The Telegraph
Since 1st March, 1999
- Jamali sings Pervez praise

Nov. 21: Mir Zafarullah Jamali, a pro-military politician backed by US ambassador Nancy Powell, has been elected Pakistan’s first civilian Prime Minister since the 1999 coup.

Powell, who has known Jamali for two decades, had lobbied hard for the candidature of the Muslim League (Quaid-e-Azam) nominee. The League is regarded as the “king’s party” because of its proximity with President Pervez Musharraf.

Analysts and diplomats say Jamali has been chosen for the job precisely because he is an establishment figure who is expected to cooperate with the military.

Musharraf has promised to hand over the running of the country to the Prime Minister, but he will remain President for a further five years with considerable influence and the power to dismiss parliament. Jamali will be sworn in on Saturday.

Accepting the vote, Jamali endorsed Musharraf’s legacy in the three years since the coup, stressing the general’s achievements in foreign and economic policy and implicitly promising more of the same.

“On the external front, because of the policy of the last three years, Pakistan has become a frontline state, Pakistan has respect and dignity,” Jamali said. “Thanks to Musharraf who gave a road map and fulfilled his promise... the transfer of power is going on,” Jamali said in his acceptance speech.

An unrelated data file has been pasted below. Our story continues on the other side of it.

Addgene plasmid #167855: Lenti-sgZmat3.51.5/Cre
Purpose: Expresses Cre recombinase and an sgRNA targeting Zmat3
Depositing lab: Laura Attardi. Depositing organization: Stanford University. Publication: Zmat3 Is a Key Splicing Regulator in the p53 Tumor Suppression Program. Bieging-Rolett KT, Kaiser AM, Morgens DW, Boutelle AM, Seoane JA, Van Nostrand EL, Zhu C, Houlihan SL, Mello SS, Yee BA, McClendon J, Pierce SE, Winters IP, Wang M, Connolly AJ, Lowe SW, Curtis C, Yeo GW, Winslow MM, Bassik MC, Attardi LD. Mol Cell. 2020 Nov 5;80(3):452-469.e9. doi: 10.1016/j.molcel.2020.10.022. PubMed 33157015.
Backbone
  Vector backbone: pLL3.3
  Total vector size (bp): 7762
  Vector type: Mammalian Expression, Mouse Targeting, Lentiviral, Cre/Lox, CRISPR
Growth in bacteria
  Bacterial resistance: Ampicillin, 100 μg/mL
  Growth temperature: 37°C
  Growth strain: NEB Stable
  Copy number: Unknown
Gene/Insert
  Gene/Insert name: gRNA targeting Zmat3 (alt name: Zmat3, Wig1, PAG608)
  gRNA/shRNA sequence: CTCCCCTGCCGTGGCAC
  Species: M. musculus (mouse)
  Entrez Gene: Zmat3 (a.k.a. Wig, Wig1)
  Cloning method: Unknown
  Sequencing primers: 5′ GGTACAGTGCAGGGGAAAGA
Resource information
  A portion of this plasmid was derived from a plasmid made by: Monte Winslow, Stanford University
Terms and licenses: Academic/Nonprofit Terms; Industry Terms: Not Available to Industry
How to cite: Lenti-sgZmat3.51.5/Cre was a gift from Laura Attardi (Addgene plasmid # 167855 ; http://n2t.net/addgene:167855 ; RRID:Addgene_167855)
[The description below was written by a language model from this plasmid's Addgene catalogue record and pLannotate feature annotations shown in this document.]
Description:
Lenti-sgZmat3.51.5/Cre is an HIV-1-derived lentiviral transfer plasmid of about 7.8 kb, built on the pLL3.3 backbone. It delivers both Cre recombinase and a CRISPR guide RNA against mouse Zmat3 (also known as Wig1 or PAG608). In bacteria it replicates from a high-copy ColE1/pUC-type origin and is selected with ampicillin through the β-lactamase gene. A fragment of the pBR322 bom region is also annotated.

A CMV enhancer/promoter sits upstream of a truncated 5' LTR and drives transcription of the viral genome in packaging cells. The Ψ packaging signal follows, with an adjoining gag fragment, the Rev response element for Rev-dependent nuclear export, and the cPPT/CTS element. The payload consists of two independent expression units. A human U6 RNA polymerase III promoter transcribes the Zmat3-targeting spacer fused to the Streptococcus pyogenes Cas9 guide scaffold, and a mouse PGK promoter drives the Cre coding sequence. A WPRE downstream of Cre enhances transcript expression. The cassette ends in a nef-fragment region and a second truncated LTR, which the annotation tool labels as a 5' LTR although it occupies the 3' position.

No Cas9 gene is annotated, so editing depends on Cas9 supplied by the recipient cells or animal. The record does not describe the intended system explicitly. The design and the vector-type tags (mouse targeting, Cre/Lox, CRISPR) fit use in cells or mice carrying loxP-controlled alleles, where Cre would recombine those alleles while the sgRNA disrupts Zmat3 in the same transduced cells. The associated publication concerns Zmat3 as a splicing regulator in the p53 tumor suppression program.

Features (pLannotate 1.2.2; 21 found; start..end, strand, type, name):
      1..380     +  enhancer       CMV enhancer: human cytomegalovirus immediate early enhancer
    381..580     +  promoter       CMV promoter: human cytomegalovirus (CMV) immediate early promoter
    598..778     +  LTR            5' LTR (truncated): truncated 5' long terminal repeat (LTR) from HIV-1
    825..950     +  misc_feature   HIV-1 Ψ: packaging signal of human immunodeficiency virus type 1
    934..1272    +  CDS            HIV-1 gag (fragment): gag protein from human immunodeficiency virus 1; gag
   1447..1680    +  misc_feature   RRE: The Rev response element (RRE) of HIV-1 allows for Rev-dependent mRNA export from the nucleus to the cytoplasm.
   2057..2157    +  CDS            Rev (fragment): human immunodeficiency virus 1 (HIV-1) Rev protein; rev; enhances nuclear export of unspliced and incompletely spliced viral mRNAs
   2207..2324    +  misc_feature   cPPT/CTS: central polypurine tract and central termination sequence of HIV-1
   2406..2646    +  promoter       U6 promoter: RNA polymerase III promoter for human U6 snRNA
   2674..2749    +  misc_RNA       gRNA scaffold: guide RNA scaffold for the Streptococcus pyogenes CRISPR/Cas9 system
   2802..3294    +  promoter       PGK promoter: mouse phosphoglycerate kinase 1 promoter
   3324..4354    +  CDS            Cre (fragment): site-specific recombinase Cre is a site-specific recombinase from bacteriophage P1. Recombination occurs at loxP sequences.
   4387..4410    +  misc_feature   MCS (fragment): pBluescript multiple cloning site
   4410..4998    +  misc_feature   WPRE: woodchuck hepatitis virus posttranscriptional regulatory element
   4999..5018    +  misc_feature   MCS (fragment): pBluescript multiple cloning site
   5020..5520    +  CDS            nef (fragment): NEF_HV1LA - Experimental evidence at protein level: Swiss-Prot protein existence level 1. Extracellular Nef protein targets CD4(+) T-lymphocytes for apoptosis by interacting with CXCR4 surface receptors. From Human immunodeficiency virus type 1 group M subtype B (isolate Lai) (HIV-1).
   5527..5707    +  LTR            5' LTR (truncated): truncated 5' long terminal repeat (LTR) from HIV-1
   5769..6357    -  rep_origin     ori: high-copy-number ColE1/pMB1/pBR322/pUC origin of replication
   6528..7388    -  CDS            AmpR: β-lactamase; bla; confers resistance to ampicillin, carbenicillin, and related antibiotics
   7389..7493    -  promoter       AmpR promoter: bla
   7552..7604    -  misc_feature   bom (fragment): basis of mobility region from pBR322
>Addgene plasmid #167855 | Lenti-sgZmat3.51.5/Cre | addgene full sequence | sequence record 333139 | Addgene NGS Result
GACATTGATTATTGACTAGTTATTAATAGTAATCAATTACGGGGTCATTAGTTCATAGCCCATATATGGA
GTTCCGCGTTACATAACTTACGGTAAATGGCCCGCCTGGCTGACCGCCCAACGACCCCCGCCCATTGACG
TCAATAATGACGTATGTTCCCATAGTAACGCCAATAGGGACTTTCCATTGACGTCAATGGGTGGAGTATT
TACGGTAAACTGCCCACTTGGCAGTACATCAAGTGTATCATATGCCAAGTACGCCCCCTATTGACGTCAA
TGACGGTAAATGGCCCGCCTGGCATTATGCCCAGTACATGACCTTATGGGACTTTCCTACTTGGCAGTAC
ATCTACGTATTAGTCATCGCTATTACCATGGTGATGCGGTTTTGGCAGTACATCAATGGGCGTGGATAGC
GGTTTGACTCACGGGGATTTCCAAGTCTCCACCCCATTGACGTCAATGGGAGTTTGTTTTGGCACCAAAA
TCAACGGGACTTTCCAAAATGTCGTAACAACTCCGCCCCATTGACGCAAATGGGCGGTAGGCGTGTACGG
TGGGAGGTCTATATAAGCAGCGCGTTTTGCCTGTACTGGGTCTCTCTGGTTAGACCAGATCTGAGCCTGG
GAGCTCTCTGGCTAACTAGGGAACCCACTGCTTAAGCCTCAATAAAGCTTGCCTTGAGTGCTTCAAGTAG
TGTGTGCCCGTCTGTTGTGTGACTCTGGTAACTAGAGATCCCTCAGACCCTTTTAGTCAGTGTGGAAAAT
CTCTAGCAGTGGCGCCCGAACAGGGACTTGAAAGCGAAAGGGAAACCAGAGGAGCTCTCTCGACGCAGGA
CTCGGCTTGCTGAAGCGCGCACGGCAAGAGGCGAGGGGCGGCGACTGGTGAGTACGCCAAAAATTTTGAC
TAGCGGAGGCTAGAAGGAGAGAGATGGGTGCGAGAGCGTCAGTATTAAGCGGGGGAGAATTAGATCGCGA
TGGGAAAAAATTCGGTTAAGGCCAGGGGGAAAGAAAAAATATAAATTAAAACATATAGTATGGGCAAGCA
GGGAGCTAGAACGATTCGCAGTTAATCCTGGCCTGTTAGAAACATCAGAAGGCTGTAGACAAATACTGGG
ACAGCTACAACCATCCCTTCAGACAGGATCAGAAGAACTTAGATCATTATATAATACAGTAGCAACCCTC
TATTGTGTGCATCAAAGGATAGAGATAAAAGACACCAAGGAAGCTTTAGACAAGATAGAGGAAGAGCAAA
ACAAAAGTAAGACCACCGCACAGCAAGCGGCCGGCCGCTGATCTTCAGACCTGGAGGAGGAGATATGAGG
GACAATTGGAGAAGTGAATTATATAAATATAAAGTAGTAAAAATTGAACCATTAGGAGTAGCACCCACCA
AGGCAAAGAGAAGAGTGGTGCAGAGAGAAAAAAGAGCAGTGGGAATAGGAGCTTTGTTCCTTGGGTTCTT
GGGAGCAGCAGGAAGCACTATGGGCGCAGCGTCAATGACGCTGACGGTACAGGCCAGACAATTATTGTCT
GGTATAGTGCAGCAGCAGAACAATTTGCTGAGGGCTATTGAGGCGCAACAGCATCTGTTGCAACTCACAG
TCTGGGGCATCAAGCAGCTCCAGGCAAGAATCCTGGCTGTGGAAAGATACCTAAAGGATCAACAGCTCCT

Jamali won a narrow majority in the ballot with 172 of the 328 votes cast, relying on the help of smaller parties and some defectors from his larger rivals. Diplomats are already wondering how long his government will last.

The soft-spoken Jamali is an experienced but staid politician from Baluchistan. Jamali is a moderate Muslim who also served as a minister under Zia-ul Haq. Married, with four sons and a daughter, Jamali speaks English well and is also fluent in the main local languages, including Urdu, Punjabi, Sindhi, Pashtu and Baluchi.

To the likely relief of investors, an alliance of hardline Islamist groups, which rode a wave of anti-American sentiment in October’s general election, was set for a spell in the opposition after declining to join the Muslim League in a coalition. Its candidate Fazul-ur Rehman won 86 votes today.

Nevertheless the Islamists, who want US forces out of Pakistan, control two provincial assemblies, and are likely to be a powerful force in the Senate or upper house of parliament.